Sunday, April 10, 2016

Character Build: Make a (socially) Interesting Character

Well, you don't have to go this far.
So, you might say there is kind of a spectrum of GMing styles ranging from "I want my players to experience an awesome story", or more pejoratively, "railroad," and at the other end, you have, "I want to give my player all the tools and freedom they need to enjoy themselves however they want" or more pejoratively, "sandbox."
I kinda start closer to the sandbox end to flush out what my players are looking for, and when they hone in on it, I start filling in the details around the point of interest they choose. This means I react to what the players want to do by accommodating the things they work towards. In a pseudo-meta way, if the world shapes itself to what it looks like my players want.
Therefore, the only way something just "happens" to a player is:

  • It is the natural consequence of something the player has done
  • The player has spent points on something that catalyzes an interaction, (advantages with an appearance roll, or an enemy disadvantage)
So, let's dissect the second bullet point further, and see how we can have NPCs find a player character interesting enough to just go out of their way and talk to them.


I tried to stick to this book
First let's take a look at advantages that can make someone really cool. Now, the thing to separate here is that we are not (necessarily) talking about making this character a suave devil that can just go up and talk to strangers. We want the opposite. We want strangers to just come up and start talking to a suave devil. So let's see what we can do with the Basic Set.
  • Reputation (p.26) By building a reputation with a particular group of people, members of that group will consider it an honor to have a chat with you. Whether the respect is in the form of quiet reverence, or in the form of hellos and how-do-you-dos as you walk down the street depends on letting the GM know how you want it to be handled.
  • Rank (p.29) Rank gives you certain responsibilities in return for the advantages it gives you, so you can expect to interact with direct reports and those that are ranked above you. This is often represented by a Duty disadvantage if it is more extreme than a "quirk" level obligation.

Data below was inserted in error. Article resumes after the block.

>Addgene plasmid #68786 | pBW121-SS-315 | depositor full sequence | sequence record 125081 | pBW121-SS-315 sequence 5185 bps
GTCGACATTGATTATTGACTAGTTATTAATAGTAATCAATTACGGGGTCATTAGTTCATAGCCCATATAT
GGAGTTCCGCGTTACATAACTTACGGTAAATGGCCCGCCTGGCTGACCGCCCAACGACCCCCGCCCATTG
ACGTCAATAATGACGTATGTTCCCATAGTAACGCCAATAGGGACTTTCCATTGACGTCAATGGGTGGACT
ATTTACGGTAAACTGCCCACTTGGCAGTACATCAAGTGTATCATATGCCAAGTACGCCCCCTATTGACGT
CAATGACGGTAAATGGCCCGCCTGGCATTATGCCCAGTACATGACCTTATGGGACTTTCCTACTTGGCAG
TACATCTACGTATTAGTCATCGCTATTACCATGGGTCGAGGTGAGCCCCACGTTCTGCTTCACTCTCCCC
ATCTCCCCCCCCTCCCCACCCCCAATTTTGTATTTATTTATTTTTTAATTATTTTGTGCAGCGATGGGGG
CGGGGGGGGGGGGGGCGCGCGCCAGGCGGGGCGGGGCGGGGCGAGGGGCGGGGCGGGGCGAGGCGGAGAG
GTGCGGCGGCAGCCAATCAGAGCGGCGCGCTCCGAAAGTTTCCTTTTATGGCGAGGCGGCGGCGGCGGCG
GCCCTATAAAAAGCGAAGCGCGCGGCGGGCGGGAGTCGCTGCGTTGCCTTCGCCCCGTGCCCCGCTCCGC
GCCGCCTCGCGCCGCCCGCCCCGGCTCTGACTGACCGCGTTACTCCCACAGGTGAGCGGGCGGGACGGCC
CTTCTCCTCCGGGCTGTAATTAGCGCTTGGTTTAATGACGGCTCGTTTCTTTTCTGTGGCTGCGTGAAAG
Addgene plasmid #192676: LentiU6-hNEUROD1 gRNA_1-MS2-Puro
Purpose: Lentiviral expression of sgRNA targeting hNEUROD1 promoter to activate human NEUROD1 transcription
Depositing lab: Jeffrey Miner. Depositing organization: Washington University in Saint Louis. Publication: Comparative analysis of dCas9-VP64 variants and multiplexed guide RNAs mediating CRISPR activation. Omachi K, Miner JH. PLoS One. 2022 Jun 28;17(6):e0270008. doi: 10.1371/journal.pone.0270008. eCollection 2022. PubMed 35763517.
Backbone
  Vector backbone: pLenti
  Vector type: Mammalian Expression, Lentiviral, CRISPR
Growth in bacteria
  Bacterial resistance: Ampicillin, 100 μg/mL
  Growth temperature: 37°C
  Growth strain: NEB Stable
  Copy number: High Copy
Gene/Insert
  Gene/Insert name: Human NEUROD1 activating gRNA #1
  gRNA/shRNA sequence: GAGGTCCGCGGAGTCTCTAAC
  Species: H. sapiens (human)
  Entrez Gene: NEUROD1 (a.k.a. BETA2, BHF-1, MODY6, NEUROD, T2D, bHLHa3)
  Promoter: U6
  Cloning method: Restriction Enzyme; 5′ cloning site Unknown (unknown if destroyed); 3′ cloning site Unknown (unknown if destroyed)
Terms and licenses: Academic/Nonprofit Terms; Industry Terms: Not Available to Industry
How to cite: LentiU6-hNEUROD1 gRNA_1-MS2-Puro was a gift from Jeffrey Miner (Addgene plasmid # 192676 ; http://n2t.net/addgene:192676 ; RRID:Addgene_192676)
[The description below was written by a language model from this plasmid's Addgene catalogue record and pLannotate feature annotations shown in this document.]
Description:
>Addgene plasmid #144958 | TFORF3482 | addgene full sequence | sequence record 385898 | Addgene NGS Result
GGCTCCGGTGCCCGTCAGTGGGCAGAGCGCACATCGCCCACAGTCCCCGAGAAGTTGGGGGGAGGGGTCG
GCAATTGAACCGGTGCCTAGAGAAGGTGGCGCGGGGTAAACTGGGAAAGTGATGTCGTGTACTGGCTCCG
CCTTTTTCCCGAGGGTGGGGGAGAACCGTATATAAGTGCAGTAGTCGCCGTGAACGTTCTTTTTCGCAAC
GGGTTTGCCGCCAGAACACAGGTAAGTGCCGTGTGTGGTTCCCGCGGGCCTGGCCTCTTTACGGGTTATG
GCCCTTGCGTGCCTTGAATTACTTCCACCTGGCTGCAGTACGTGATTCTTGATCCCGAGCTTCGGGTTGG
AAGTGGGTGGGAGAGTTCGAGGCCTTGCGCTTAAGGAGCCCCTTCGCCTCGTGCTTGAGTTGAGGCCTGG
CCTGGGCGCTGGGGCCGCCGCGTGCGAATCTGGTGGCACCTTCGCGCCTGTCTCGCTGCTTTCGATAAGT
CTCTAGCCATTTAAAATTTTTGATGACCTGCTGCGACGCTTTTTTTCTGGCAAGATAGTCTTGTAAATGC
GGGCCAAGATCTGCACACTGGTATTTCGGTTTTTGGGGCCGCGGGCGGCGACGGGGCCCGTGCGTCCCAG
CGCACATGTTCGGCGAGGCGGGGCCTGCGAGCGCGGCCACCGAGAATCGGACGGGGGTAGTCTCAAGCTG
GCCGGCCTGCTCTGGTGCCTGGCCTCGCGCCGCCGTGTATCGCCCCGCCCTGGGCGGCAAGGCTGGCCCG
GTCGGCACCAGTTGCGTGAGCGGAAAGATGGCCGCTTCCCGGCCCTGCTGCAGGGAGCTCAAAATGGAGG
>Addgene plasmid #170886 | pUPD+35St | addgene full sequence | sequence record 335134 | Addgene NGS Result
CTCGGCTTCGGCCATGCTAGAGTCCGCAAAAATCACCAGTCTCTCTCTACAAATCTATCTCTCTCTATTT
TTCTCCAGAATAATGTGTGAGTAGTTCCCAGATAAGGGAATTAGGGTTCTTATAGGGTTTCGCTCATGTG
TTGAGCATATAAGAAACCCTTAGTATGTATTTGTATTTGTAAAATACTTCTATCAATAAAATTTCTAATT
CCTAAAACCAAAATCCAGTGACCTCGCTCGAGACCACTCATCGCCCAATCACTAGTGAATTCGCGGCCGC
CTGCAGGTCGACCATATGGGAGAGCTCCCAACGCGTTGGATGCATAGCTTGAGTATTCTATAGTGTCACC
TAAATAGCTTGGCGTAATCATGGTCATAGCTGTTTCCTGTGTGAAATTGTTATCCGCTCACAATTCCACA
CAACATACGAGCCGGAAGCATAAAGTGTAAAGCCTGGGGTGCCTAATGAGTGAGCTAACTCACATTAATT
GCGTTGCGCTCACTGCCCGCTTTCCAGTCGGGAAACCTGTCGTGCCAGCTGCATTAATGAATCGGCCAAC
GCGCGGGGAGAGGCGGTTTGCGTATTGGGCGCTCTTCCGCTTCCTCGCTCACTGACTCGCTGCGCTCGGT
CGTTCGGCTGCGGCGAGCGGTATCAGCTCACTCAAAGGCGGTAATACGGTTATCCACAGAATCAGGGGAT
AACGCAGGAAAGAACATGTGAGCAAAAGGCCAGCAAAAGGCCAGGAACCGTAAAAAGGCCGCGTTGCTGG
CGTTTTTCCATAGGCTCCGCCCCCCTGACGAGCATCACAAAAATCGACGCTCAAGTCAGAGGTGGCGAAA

• Allies (p.36) most specifically, but sometimes Contact Group or Contacts (p.44) can be used to have friends that need to interact with your character. Similarly a Favor (p.55) is a one shot friend!
  • Patrons (p.72) can give you a kind superior who helps you from time to time, and depending on the type of relationship, it can include regular contact.
  • Social Regard (p.86) means that people respect you for the groups you belong to, and can work similar to Reputation.
  • Honest Face (p.101) means that some strangers will inherently confide in you just because you look trustworthy.
...But I added some stuff from
here too.
Additionally, the following from Social Engineering may help:
  • Classic Features (p.78) can get you extra positive attention from a small group.
  • Sexy Pose (p.78) can make people approach you, but still requires the player to make an initiative.
  • Social Arbiter (p.79) can have colleagues search you out for advice.


A lot of disadvantages also garner social interactions, but usually more in a context of conflict.
  • Mistaken Identity (p.21) means that people you don't know will be coming up to you repeatedly in response to the actions of an unknown stranger. This is a good plot device for your GM if you don't mind getting roped into whatever nonsense the other version of you is wrapped up in
  • A bad Reputation,(p.26) can potentially lead to harassment.
  • Some compulsions (p.128) like Compulsive Generosity can lead to NPCs asking you for favors, knowing you will oblige.
  • Dependants (p.131) obligates you to keeping someone safe and happy. Because you are responsible, in some degree, for their needs, they will need to ask you for help.
  • Duty (p.133) the other side of the Rank advantage usually means a professional obligation to help direct reports, and to follow directions of superiors.
  • Enemies (p.135) are kind of like the opposite of an Ally, but so are Dependants. Having an enemy means that you will be actively antagonized from time to time.
  • A Secret (p.152) can help you get blackmailed if you are into negative attention.

Other Thoughts and Closing

I think just going out and getting yourself some might be the easier way, but the rules are tools meant to assist in defining a character and shape expectations. If you want to interact with people, but it would be easier, or make more sense for your character concept, for someone to approach you rather than you approach them, then these might all help. Unfortunately, acquiring these in play can be anywhere from difficult (forging a relationship strong enough to codify it as an Ally) to impossible (suddenly acquiring Classic Features) but are often fair game during character creation.